After years of asking dermatologists how to treat my my tired-looking under eyes, I realized the most effective option would be undereye filler. That’s because undereye filler, also known as “tear-trough filler,” would actually level things out and diffuse the dark shadows, something which eye creams, specifically those promising to fix dark circles and puffy bags (which are often hereditary!) could not.
Still, I was nervous. Even though I’ve gone under the knife and have no issue getting Botox, the mere thought of a needle that close to my eyeball freaked me out. Would I be able to feel something under my skin each time I touched the area? Could I survive without fainting?
Finding a reputable doctor (and getting tired of smoothing the area in Facetune every time I uploaded a photo) eventually won me over. Although the final results were subtle, they made a noticeable difference that’s already convinced me to go back again when the effects wear off. That said, it’s not an ideal treatment for just anyone, nor is it a job for just any injector. If you’re considering booking your own appointment, here’s what you need to know before you get undereye filler, according to expert injectors.
Understand when undereye filler works—and when it doesn’t.
According to Dara Liotta, M.D., a New York double-board-certified plastic surgeon, most people who come to her office for tear-trough filler have the same complaint I did: I always look tired because of the indented shadows under my eyes, no matter how much sleep I get or how much concealer I tap on. Volume loss under your eyes is what filler works best for, says Liotta, but it can also be used in some cases to treat puffy bags (known as pseudoherniation of orbital fat).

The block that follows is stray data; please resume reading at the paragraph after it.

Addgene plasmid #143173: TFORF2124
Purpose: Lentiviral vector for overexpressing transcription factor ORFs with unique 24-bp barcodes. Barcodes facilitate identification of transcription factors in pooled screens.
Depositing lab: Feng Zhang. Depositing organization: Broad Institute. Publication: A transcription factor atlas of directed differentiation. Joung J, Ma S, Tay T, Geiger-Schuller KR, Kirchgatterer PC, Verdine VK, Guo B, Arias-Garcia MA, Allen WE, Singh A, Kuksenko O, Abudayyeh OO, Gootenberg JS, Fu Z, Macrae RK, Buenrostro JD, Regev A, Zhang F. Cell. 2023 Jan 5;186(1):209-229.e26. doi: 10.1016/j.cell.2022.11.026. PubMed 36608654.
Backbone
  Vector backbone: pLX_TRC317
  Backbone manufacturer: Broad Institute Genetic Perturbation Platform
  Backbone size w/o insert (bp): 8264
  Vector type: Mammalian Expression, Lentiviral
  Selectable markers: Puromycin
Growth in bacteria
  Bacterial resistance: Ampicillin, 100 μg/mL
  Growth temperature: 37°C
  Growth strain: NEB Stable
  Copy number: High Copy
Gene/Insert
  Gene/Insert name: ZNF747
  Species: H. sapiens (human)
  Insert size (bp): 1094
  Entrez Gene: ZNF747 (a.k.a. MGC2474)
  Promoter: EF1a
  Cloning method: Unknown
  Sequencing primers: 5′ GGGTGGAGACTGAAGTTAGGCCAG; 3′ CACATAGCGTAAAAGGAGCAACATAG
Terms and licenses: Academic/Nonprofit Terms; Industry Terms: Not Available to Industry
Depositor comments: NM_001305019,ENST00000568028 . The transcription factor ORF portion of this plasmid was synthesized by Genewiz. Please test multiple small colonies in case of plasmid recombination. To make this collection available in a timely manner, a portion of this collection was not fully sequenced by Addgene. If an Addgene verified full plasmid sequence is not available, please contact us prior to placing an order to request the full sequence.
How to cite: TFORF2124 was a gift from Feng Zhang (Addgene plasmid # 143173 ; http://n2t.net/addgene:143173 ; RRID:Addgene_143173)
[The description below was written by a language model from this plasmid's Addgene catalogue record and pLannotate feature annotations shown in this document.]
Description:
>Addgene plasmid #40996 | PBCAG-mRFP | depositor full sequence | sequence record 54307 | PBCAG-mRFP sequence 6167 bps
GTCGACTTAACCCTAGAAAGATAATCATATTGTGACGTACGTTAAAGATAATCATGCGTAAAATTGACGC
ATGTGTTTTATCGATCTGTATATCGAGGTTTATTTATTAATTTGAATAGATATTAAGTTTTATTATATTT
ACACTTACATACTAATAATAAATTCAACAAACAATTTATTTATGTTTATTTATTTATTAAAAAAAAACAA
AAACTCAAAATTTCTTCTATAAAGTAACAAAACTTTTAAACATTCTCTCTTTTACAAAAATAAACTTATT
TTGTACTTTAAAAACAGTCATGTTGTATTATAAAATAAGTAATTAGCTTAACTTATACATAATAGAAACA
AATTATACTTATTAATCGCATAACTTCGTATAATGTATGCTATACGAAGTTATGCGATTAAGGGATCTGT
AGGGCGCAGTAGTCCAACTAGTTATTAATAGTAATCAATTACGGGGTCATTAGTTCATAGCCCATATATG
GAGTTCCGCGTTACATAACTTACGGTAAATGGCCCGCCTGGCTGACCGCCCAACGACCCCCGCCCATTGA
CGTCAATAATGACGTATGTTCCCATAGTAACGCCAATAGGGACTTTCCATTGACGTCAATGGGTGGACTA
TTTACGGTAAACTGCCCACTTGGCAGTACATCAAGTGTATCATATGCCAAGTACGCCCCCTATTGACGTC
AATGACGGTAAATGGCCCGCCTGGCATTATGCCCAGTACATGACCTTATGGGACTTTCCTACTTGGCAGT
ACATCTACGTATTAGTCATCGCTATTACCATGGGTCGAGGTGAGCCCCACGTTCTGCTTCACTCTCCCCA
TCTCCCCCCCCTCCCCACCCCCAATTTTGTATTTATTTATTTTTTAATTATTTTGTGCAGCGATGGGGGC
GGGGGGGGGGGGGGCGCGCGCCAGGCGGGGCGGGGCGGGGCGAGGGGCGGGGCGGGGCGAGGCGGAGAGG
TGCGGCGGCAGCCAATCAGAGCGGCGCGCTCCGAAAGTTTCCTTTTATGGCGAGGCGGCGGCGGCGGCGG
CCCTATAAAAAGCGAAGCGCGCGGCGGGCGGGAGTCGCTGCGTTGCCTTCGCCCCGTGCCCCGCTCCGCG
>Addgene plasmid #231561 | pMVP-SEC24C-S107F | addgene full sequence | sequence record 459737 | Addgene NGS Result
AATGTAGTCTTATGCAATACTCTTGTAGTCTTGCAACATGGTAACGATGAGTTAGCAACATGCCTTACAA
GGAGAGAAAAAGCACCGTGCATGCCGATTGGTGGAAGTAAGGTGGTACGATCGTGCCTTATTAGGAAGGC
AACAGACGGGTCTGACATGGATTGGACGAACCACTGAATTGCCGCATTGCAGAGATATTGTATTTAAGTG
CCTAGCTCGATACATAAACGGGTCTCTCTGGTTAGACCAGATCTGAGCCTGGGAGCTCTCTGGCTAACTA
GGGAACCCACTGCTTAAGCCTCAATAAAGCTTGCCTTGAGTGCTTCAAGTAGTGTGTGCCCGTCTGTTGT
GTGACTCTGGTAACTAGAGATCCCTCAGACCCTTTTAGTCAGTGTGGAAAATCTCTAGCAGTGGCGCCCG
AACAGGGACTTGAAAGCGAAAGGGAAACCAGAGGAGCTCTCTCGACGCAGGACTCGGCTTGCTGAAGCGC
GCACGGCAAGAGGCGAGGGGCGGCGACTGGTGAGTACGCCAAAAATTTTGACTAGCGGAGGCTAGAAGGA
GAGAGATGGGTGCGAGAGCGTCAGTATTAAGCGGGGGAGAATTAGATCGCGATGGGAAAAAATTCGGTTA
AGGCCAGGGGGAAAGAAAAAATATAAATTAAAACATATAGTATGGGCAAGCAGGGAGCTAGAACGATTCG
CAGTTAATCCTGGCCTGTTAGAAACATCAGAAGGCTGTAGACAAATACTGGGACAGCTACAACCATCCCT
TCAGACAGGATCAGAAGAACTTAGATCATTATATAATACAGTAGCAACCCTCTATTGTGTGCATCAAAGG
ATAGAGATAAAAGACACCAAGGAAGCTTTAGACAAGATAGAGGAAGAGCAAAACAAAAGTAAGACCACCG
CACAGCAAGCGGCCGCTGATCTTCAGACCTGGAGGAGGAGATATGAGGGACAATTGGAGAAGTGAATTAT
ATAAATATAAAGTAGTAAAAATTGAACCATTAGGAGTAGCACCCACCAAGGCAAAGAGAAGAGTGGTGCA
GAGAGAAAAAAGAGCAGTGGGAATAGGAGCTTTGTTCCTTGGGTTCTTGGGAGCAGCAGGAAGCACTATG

What filler won’t help with is pigmentation. If your dark circles are actually caused by darker pigment in your skin, filler will only accentuate them. Not sure how to tell? Hold a mirror and look up so that bright overhead lighting hits you directly. If the shadow disappears, your dark circle is caused by a hollow. If the color is still there, it’s pigment.
Do your research and see a reputable injector for the job.
“I can not emphasize enough the importance of seeing a well qualified, board-certified physician, or physicians office, who does this procedure frequently,” Tracy Evans, MD, board-certified dermatologist, Mohs Surgeon, and medical director of Pacific Skin and Cosmetic Dermatology tells Glamour, noting that the injecting the undereye area has more risks compared with other areas of the face.